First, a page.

Alternatives for R13 and R503

For these substances, the situation is still quite favorable from a purely technical point of view; they can be replaced by R23 and R508A/R508B. R170 (ethane) is also suitable if the safety regulations allow a flammable substance (safety group A3).

Due to the partly steeper pressure curve of the alternative refrigerants and the higher discharge gas temperature of R23 compared to R13, differences in performance and application ranges for the compressors must be considered. Heat exchangers and controls have to be adapted individually.

As lubricants for R23 and R508A/B, polyol ester oils are suitable, but must be matched for the special requirements at extremely low temperatures.

R170 is also well soluble with conventional oils, but an adaptation to the temperature will be necessary.

Applications with these refrigerants are purely for cooling products below -50°C. Hence, the exemption described in the previous chapter in the EU F-Gas Regulation applies in particular.

For R23 and R508A/B, however, the effects of "phase-down" are particularly serious. The GWP values range from 13200 to 14800 (AR4). Even relatively small quantities are therefore very much at the expense of the available quotas.

Apart from R170 (ethane) with the special safety precautions required for A3 refrigerants, there are no directly comparable alternatives for R23 and R508A/B within the group of HFOs or HFO/HFC mixtures (safety groups A1 or A2L). In many cases, however, the use of A3 refrigerants is not possible or would involve unjustifiable expenses and high costs in the relevant special applications.

Following these challenges, the company Weiss Technik in cooperation with the TU Dresden has developed a non-flammable (A1) refrigerant mixture of R32, R125 and CO2, which has proven to be a well suited alternative to R23, e.g. when used in so-called climatic stress chambers. It is marketed under the trade name WT69 and sold by TEGA Technische Gase. The refrigerant is now also listed in the ASHRAE nomenclature under R469A.

A major advantage over R23 is that the GWP is reduced by more than 90% (1398). This ensures at least medium to longer-term availability.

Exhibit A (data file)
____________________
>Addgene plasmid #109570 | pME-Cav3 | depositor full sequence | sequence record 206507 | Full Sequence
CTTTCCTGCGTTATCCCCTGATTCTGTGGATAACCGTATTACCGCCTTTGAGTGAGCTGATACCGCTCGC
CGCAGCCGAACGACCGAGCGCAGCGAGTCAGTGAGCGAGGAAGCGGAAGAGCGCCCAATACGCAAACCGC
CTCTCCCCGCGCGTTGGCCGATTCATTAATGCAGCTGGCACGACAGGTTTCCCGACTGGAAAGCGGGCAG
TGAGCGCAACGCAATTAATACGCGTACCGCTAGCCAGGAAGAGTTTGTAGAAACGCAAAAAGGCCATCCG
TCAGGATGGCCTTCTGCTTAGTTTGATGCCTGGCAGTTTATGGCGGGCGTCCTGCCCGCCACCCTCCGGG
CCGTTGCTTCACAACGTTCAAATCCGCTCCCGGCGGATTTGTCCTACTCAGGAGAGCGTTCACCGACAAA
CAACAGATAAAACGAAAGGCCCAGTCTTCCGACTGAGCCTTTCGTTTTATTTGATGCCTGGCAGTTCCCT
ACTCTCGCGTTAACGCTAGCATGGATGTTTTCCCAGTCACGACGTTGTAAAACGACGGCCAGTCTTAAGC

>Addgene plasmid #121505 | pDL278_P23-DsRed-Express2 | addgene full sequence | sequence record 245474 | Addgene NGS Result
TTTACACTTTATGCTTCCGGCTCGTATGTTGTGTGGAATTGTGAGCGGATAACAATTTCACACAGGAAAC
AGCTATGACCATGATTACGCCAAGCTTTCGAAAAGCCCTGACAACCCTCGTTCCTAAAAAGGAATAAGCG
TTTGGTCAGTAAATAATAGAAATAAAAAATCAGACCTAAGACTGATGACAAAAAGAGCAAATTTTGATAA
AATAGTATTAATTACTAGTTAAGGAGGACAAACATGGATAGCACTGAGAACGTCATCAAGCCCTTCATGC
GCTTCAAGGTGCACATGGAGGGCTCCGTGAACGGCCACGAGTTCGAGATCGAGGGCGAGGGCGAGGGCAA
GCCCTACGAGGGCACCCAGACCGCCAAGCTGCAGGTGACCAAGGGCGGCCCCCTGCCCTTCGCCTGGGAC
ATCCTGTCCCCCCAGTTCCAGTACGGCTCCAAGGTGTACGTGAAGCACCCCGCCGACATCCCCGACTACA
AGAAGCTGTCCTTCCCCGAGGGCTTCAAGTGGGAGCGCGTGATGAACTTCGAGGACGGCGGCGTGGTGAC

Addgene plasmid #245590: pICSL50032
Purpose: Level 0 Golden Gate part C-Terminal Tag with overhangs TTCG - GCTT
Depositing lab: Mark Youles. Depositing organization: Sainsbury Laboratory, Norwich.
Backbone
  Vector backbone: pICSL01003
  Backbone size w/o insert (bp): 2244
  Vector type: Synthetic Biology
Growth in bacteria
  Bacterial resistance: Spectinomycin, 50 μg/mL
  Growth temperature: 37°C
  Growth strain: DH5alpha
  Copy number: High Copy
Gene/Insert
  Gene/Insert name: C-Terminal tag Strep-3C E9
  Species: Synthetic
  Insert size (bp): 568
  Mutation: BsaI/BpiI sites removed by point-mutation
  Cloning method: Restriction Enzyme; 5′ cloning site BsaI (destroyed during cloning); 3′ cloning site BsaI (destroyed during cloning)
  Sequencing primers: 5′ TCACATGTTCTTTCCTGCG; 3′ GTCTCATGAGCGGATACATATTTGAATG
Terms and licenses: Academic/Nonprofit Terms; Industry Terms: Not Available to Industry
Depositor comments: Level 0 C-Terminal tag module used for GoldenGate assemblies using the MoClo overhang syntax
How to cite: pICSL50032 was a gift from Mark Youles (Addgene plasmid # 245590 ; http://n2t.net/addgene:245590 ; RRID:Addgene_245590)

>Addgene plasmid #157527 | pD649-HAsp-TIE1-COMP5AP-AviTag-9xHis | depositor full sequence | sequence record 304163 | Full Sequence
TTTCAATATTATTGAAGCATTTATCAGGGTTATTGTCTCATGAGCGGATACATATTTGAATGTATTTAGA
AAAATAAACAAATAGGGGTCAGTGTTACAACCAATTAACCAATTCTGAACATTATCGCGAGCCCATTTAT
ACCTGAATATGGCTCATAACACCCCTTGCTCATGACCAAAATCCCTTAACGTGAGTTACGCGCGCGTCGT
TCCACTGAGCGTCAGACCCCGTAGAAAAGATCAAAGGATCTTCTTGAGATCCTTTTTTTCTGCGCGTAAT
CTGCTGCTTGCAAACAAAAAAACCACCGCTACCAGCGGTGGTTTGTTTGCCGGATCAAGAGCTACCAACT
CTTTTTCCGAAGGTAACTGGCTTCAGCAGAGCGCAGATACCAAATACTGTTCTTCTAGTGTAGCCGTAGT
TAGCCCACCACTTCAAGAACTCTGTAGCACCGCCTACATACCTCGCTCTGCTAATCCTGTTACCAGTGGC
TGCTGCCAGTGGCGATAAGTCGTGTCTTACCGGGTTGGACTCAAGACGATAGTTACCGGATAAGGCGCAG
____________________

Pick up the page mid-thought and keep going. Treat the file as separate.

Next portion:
From a thermodynamic point of view, there are major differences to R23, therefore the suitability in the respective application must be checked individually. Although the differences in boiling points are not large (-78.5°C vs. -82°C for R23), the mixture features a distinct temperature glide. Apart from the required specific design of the heat exchangers, this may affect the operating process and compressor size.

Furthermore, research projects have been initiated that examine the use of N2O (nitrous oxide) and mixtures of N2O and CO2 in more detail. Extensive examinations and tests at the Karlsruhe University of Applied Sciences and the Institute of Air Handling and Refrigeration (ILK) in Dresden show revealing results.

N2O (R744A) has similar thermodynamic properties and pressures as CO2, identical molecular weight, a very low triple point (-90.8°C) and a critical temperature of 36.4°C. The GWP is 298, which is a fraction of the R23 and R508A/B values. In sum, an ideal alternative for special applications up to about -80°C evaporating temperature?

At first glance, these are very positive features. Unfortunately, there are also negative aspects that virtually preclude the use of N2O as a pure substance. Pure N2O as a refrigerant is a safety risk: It has a narcotic effect and promotes fire. N2O can oxidize other substances. In addition, under specific conditions (pressure, temperature or ignition source), exothermic decomposition reactions can occur, which fundamentally call into question the permanently safe operation of a refrigeration system with pure N2O.

By adding CO2 in higher percentages (over approx. 15%), the triple point is slightly shifted towards higher temperatures, but at the same time a positive effect on oxidation and chemical decomposition is achieved ("phlegmatization"). The safety risk is reduced significantly, and material compatibility is considerably improved. Nevertheless, there are special challenges i.a. for lubricants with a high resistance to oxidation which must also be suitable for the special requirements at low temperatures.

Investigations are ongoing. A final assessment is not yet possible, which is why no guidelines can currently be drawn up for the design and implementation of such systems.